Indonesia: Authorities slammed for slow response in containing dengue outbreak

Syamsul Huda M. Suhari, Ganug Nugroho Adi and Slamet Susanto, The Jakarta Post 10 Feb 16;

Gorontalo resident Opan could not hide his disappointment after his pleas for the local administration to fumigate was met with no response despite the ongoing dengue fever outbreak in the municipality.

Opan, who lives in Tomulabutao subdistrict, said he was worried that the mosquito-borne disease would quickly reach his neighborhood if locals failed to take the necessary preventive measures, particularly fumigation.

“We repeatedly asked the subdistrict administration to fumigate, but no health officer has come to our neighborhood,” he told The Jakarta Post on Tuesday.

Gorontalo and a dozen other cities, including Tangerang in Banten, North Luwu in Sulawesi and Gianyar in Bali, have declared their dengue outbreaks extraordinary occurrences after the disease claimed the lives of dozens of people and hospitalized hundreds of others since the beginning of the year.

In Gorontalo, which is also the capital of Gorontalo province, dengue fever claimed four lives and hospitalized 161 people during the first five weeks of the year.

Despite the ongoing spread of the disease, the city administration, however, has made little headway in carrying out preventive measures, including fumigation.

In Kota Barat district, for example, at least three subdistricts have reported that no fumigation had been carried out in the area even though some residents were hospitalized earlier this month with dengue fever.

Separately, Gorontalo Health Agency head Nur Albar said that as of Tuesday, her institution had fumigated only 30 percent of the areas within the municipality. She attributed the slow progress mainly to administrative reasons.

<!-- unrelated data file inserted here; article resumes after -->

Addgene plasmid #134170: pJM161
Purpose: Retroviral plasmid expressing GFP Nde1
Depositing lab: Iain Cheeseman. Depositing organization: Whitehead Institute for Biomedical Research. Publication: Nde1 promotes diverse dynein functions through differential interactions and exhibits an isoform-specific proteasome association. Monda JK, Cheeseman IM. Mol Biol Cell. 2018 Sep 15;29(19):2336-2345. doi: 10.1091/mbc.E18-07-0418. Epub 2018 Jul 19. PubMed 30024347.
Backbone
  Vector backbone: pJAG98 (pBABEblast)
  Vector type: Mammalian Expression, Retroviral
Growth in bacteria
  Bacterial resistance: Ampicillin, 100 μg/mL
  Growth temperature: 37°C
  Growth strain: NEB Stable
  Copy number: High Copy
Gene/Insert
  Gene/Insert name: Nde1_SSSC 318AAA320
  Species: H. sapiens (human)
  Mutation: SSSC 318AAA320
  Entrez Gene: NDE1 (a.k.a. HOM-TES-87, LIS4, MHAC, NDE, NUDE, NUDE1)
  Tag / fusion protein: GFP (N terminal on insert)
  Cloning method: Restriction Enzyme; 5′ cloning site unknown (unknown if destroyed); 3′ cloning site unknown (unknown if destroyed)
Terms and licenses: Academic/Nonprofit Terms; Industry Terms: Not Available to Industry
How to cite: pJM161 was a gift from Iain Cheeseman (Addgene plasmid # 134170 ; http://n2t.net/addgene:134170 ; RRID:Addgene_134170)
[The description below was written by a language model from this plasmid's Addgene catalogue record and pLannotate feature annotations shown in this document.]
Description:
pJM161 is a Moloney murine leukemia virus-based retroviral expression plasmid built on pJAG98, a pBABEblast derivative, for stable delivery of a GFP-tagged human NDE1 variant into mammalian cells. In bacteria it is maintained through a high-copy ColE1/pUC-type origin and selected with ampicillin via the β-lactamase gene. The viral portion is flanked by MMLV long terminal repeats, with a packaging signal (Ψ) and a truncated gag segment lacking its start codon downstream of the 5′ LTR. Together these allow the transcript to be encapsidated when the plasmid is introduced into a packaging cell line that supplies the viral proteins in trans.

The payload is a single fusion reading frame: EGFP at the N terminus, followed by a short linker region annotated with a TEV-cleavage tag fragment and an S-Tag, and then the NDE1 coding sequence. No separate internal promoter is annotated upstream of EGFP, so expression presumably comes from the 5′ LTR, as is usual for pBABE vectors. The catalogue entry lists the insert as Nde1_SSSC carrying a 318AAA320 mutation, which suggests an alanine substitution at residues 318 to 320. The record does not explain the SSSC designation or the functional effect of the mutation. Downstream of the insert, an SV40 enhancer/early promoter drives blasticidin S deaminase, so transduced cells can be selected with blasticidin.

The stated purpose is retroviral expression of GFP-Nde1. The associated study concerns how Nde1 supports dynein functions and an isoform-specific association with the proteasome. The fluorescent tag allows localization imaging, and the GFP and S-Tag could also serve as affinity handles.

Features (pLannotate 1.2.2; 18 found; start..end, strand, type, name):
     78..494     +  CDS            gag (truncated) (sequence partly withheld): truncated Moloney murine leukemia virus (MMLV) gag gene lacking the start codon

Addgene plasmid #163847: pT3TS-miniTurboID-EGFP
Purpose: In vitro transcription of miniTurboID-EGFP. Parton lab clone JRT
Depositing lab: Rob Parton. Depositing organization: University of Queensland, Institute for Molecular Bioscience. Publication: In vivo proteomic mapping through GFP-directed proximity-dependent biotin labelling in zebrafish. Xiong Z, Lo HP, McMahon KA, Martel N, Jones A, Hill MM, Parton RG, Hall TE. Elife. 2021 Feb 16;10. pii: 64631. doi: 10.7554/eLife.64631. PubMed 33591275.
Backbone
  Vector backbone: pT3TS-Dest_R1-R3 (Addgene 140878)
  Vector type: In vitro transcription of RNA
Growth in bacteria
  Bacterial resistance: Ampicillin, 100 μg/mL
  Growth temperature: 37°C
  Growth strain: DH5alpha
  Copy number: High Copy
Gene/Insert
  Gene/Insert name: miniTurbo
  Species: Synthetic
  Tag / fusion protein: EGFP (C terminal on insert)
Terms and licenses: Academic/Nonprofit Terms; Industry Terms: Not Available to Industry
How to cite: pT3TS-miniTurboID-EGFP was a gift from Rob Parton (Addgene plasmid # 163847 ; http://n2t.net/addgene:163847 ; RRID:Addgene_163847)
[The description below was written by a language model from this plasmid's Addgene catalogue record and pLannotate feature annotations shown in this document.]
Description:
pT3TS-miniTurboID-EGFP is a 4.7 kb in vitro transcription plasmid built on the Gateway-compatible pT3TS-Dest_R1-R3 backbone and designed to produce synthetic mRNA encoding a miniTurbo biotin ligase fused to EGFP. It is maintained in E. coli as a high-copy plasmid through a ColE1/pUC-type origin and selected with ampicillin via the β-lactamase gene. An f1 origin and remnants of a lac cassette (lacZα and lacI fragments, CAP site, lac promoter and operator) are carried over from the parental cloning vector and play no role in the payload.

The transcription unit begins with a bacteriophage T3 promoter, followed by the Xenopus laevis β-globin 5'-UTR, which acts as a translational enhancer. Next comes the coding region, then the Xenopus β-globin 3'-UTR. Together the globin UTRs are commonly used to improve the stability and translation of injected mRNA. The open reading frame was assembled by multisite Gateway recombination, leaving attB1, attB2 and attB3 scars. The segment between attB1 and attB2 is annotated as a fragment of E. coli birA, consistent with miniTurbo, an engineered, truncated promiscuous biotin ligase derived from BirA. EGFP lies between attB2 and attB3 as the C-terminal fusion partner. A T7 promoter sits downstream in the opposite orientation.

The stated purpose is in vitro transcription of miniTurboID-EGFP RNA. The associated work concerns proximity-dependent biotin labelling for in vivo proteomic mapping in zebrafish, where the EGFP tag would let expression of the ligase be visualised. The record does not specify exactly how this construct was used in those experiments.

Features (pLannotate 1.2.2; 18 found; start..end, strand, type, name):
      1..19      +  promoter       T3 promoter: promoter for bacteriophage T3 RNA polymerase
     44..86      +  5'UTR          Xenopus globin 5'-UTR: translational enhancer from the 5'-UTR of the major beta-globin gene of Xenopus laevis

“The city administration has allocated Rp 196.3 million (US$14,423) from this year’s budget for fumigation,” she said.

“However, as of last week, we could only access the first amount of money totalling Rp 78.5 million.”

The Aedes aegypti mosquito spreads dengue fever. After a person has been bitten by a disease-carrying mosquito it takes four to 10 days for symptoms to manifest. The most common symptoms are high fever, severe headache, nausea, swollen glands and joint pain.

The disease can be deadly when a patient experiences plasma leakage, fluid accumulation, respiratory distress, severe bleeding or organ impairment.

With the absence of a vaccine to protect against dengue, vector control is the only method available for the prevention and control of the disease.

Meanwhile in Sragen, Central Java, Tunggul subdistrict chief Suntoro called on the regional administration on Tuesday to immediately arrange fumigation in the subdistrict. He said 15 villagers had contracted dengue fever so far this month, triggering anxiety among local residents.

“The local administration must take real action instead of just keeping busy disseminating information on the government’s anti-mosquito campaign,” he said.

In Yogyakarta, a group of Gadjah Mada University researchers under the Eliminate Dengue Project (EDP) is planning to release mosquitoes that carry a bacteria called Wolbachia into the region in an effort to prevent dengue fever. The mosquitoes will later spread the bacteria, which can contain the development of the dengue virus, through breeding.

EDP spokesperson Bekti Andarini said the method was tested in 2015 in four villages in Sleman and Bantul regencies, after which scientists found that 80 percent of mosquitoes in the areas carried Wolbachia.

“This year we will release the mosquitoes in Yogyakarta municipality to prove whether the method is effective in controlling dengue fever,” Bekti said.